GLEN CARBON - Jean Sommer remembers the day she got home from the hospital, the first time she was told she would need an organ transplant.
There were 14 stairs leading to her bedroom. Her husband held her arms and lifted her up. Her son had wrapped a belt around her chest to keep her upright. Her daughter knelt at her feet, lifting each foot up the stairs, step by step.
Now in 2023, Sommer is once again facing a transplant list. PKD has affected her kidneys, and she has a seven- to nine-year wait before she could receive a kidney transplant from a deceased donor. Hoping to avoid dialysis, Sommer is searching for a living donor who would be willing to donate a kidney now.
“I knew this day was coming,” Sommer said. “But it always surprises people and comes sooner than what you think, and same with me. My kidneys dropped dramatically in May compared to three months ago. I was fine, but then a huge drop occurred.”
This is the nature of PKD, the disease that led to her mother’s death at age 48 after a brain aneurysm. Sommer was diagnosed with PKD 16 years later at the age of 35, and two of her siblings soon followed suit. They had never known what caused their mother’s aneurysm; the diagnoses connected all of the puzzle pieces.
After the liver transplant, Sommer was filled with gratitude and grief for the 21-year-old whose liver she had received. But the experience forced her to confront a difficult truth: Sommer would eventually need a kidney transplant, too. She is searching for a living kidney donor who could speed up this process.
“When you’re in this state, waiting is not an option,” she said. “I asked people to consider having a conversation with themselves, have a conversation with your family and friends about being a living kidney donor.”
Over the past year, Sommer has been completing the evaluations, tests and insurance information needed so she can receive the transplant as soon as possible after a donor is found. With her drop in kidney function in May, the search has become more urgent.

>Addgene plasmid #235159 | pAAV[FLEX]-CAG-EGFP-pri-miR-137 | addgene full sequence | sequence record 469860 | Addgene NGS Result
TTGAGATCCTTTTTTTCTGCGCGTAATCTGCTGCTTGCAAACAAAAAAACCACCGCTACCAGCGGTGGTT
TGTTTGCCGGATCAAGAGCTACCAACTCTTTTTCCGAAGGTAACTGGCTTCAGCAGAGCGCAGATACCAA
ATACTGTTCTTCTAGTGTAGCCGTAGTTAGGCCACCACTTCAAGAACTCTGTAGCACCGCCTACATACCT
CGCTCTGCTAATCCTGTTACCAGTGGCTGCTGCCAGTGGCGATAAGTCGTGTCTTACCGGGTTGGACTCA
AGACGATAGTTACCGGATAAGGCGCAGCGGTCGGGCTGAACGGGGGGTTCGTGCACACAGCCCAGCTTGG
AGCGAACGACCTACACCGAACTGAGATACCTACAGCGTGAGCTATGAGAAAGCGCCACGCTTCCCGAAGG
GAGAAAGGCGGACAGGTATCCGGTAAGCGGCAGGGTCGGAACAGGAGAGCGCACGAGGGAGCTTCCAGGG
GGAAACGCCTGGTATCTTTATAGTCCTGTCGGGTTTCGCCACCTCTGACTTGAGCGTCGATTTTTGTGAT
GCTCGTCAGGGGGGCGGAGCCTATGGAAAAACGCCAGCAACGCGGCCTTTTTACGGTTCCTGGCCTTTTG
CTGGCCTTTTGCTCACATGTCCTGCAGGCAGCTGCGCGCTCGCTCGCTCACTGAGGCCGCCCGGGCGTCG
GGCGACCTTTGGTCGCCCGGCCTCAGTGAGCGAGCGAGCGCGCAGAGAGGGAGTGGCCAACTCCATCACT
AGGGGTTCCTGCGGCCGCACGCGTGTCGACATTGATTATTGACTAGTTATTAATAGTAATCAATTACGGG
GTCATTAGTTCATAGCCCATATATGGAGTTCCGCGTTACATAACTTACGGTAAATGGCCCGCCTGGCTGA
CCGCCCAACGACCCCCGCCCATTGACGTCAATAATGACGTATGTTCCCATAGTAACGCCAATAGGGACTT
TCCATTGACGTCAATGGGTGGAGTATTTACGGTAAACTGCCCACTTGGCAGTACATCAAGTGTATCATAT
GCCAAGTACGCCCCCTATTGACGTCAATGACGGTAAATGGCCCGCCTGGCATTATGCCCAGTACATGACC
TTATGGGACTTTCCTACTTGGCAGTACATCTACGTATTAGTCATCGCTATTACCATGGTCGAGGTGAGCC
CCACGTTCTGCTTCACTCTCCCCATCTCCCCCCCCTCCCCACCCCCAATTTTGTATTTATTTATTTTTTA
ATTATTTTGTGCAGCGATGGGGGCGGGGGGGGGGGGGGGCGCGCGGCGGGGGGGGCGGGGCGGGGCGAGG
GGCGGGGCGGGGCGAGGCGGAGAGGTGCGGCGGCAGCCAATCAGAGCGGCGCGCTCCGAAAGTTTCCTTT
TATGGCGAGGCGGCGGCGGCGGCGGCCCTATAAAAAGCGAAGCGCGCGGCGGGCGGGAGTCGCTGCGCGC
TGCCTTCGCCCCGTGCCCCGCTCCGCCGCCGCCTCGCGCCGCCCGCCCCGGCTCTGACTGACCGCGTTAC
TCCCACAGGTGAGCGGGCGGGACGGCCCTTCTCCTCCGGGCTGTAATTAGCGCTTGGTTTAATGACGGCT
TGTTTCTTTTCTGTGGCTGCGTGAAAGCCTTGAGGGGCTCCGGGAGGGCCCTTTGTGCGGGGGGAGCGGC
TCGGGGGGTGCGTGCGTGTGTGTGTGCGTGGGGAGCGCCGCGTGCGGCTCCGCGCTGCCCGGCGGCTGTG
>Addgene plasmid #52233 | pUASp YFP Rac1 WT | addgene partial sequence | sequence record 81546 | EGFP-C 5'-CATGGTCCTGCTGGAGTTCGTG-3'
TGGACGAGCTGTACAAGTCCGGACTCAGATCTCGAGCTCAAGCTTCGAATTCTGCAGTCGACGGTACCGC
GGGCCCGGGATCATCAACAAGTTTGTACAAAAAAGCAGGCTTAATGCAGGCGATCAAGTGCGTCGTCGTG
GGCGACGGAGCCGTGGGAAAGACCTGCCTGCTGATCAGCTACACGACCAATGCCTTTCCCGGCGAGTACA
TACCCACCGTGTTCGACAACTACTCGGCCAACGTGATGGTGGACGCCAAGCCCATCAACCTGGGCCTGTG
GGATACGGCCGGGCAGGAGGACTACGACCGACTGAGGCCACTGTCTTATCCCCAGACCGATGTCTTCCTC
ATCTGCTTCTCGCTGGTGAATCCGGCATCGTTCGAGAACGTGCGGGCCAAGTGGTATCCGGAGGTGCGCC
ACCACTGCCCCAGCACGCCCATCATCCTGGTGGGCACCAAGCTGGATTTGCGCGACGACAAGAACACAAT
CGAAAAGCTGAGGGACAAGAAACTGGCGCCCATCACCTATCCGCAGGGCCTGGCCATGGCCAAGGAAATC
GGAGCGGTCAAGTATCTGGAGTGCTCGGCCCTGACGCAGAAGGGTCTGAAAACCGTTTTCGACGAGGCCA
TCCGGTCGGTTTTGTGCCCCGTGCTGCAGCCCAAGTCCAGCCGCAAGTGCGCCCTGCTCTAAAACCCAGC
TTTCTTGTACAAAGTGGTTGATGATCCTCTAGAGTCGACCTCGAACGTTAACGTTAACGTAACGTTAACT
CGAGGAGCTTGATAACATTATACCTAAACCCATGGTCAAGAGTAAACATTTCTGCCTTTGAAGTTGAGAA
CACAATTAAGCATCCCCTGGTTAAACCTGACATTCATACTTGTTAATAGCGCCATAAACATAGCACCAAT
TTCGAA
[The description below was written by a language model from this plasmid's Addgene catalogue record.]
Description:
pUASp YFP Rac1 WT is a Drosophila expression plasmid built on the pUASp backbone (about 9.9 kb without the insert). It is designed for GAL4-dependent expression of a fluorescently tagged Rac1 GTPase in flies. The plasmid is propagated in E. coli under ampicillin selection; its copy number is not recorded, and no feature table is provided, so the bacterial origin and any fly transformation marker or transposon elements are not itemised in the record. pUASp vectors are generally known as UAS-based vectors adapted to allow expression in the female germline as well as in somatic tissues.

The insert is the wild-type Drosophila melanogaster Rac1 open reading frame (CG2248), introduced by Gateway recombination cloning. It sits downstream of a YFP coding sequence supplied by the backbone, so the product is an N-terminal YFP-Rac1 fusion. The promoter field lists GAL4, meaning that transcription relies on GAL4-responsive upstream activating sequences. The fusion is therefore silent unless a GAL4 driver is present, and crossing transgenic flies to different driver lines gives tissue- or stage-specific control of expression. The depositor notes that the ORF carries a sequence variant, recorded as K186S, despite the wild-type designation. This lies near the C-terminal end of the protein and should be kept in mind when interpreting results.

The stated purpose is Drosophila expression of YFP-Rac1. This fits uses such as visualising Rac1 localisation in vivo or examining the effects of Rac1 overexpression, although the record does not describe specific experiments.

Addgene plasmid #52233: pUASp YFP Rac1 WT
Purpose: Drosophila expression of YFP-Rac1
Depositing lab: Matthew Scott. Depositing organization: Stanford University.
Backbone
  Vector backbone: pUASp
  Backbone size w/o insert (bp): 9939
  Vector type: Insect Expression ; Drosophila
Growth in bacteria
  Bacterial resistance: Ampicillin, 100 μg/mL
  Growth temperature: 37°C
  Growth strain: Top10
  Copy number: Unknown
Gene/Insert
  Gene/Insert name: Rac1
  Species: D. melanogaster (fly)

“I’m trying to stay healthy and trying to prolong my kidneys if possible,” she said. “My goal is to avoid dialysis. Dialysis is life-saving, life-sustaining. [But] it is very hard on your body.”
And not as effective as a kidney transplant, which would change Sommer’s life.
“I’m tearing up here. It’s very emotional,” she said. “It is, I believe, the greatest gift someone could ever give anyone. The gift of a kidney. Even when you pass away and you give organs, that is an amazing gift, too.”
More than 100,000 Americans are waiting for an organ transplant; 17 of those people die every day. As Sommer waits, she is working to dispel some common misconceptions about organ donation and to encourage people to register as donors.
“There’s a fear out there that the doctors are not going to do everything they can for you to survive because they want your organs for other people, and that’s not at all the mentality or the mindset of the doctor,” she said. “They’re doing everything they can to have you survive, and it’s emotional to them if they lose a patient.”
But if it happens, the gift of organ donation is not taken for granted. The transplant team pays tribute to the organ donor with an honor walk. Nurses and doctors line the hallway as the body is wheeled down to the operating room. This is what they did for Sommer’s mother, whose corneas went to patients and kidney to science, as well as the 21-year-old who gave Sommer a liver.
Sommer is hopeful that she will be back in the OR soon to receive a kidney transplant. In the meantime, she’ll do what she can to educate people about organ donation and the upcoming St. Louis Walk for PKD on Oct. 8. She understands firsthand how valuable organ donations are, both as a recipient and a daughter who knows her mother’s life helped so many others.
“It’s a celebration of life,” she said. “It’s very much a comfort.”
Register to be an organ donor at OrganDonor.gov. If you are interested in donating a kidney to Jean Sommer or learning more about how to become a living kidney donor, call Kidney Solutions at 830-285-2140 or visit their official website.